Peggy Markel has an amazing repertoire of regional culinary expertise. Peggy lives part time in Colorado, then she travels the rest of the year to her cooking schools in Sicily, Tuscany and Morocco. In addition to her classes, she leads culinary adventures in these regions. Right now, Peggy is planning a sailboat excursion in the Amalfi Coast – can you thing of anything more fabulous?
I was such a lucky girl to grab a little time with Peggy, hosting her in my Santa Barbara kitchen. She relayed a lot of comparison to Tuscany and Santa Barbara. What a delight to meet her, cook with her and spend some sunny Santa Barbara days together. Peggy cooks from her soul and this resonates in a magical way in her creation of food and recipes. She holds high regard for cultural and seasonal fare. We bonded over our shared love of all things beautiful, fresh and wholesome, had a lovely time cooking and even took a hike (albeit, we did take a wrong turn and had to backtrack a bit – oops, my bad!).
Peggy’s knowledge of cooking is vast (obviously) and she is an excellent teacher, with an ease and ability to convey key elements of our process. This was my first time cooking Moroccan food and after her visit I can approach this delicious cuisine with confidence and understanding.
Below you will find the menu from the class she taught in my kitchen and a great little Q & A I did with her.
Omar Sharif cocktail
Eggplant with cumin: served with warmed pita
Berber Omelette: Eggs in a spicy tomato sauce, cooked over fire
Kefta: Spicy Moroccan meatballs
Chicken Tagine with preserved lemons, olives and fresh coriander
Moroccan cooked salads with parsley, mint, cumin and coriander
Citrus curd with Pistachio and blood oranges.
For drinks we started with Peggy’s Omar Sharif cocktail – yum. Then Rudi Pichler Gruner Veltliner, Smaragd 2006 Vachau with the eggs and meatballs. Gruner is one of the only wines that goes well with eggs and Rudi Pichler has to be the nicest guy! Austrian whites are so good with a multitude of dishes. It also paired nicely with the chicken but most of us progressed to a fruity Barbera from Piedmonte.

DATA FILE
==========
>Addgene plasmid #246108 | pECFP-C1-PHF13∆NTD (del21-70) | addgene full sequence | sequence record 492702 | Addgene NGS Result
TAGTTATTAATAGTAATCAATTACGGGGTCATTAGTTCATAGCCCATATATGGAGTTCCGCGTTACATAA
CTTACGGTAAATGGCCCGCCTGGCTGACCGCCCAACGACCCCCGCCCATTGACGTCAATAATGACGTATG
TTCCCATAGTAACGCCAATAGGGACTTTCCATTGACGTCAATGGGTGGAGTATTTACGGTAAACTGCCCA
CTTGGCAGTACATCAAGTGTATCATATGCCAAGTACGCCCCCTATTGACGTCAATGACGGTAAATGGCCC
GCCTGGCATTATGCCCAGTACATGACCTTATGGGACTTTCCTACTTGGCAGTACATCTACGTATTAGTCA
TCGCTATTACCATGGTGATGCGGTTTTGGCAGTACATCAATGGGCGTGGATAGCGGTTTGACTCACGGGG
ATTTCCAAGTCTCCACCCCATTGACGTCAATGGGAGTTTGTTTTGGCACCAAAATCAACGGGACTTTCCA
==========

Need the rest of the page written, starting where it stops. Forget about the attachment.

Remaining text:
Q & A with Peggy
Val: Which types of tagines are best and why?
Peggy: I like the traditional terracotta tagines as they cook the food as the
food was intended. It is by far more authentic tasting. Emile Henry, makes a ceramic, flame proof tagine that I like a lot. It cooks well, but I find liquid doesn’t evaporate or sauces thicken with quite the same gusto as the terracotta, but things don’t stick either! All Clad makes a cermic topped, stainless bottomed tagine that is amazing for braising. I like it especially well for a lamb tagine with prunes and cinnamon.
Val: What inspired you to cook Moroccan food?
Peggy: Going to Morocco. I didn’t know much about Moroccan food other than having it a few times in a restaurant. The restaurant experience can be exotic and overwhelming, almost too aromatic. Yet, I must say, intriguing. Going there and tasting it in all sorts of situations gave it context. I have taste tested tagines from the desert, the mountains, the sea, on the side of the road and in chic homes. It’s the signature common dish of the people…no matter what class. It is class distinguished by the way it is served. But not by what or how it is cooked. The simplest version over the fire of the mejmar in any case, is more delicious. The ingredient choices of the countryside are often more delicious than the city. The simplicity of the dish can offer anyone a chance to cook. The secret is in the hands.
Val: What is your favorite Moroccan dish?
Peggy: I love them all. But nothing beats a good ‘Omellette Berber’. Eggs
cracked and dropped whole in a spicy grated tomato sauce. It’s simple and satisfying and a good thing to wake up to on a sunny morning in Sidi Kaouki.
Val: What is your most favorite ingredient to use form the garden?
Peggy: Could you answer that question? It’s hard! Herbs. I love fresh lettuces and tiny tomatoes of course, but to be able to nip fresh thyme or rosemary when you need it, while it’s still fresh and aromatic is the best.
Anything green for that matter, as I love to finish a dish with something
surprising. Finely chopped this or that, or a chiffonade of shiso, meaning something unusual but complimentary.
Val: Which do you prefer; cocktail or wine with Moroccan food?
Peggy: Ok. I love gin and tonic in climates such as Morocco, Thailand and India, for example. In Marrakech they serve a lot of fruity non-alcoholic drinks that are quite good. I like one of their ginger cocktails, made with a ginger syrup, but I like vodka and lime (a Beldi lemon) as well. The cocktail which I created with a few bartenders called the Omar Sharif is fun. Kettle One Citron, pomegranate liquor, lemon, cinnamon and mint.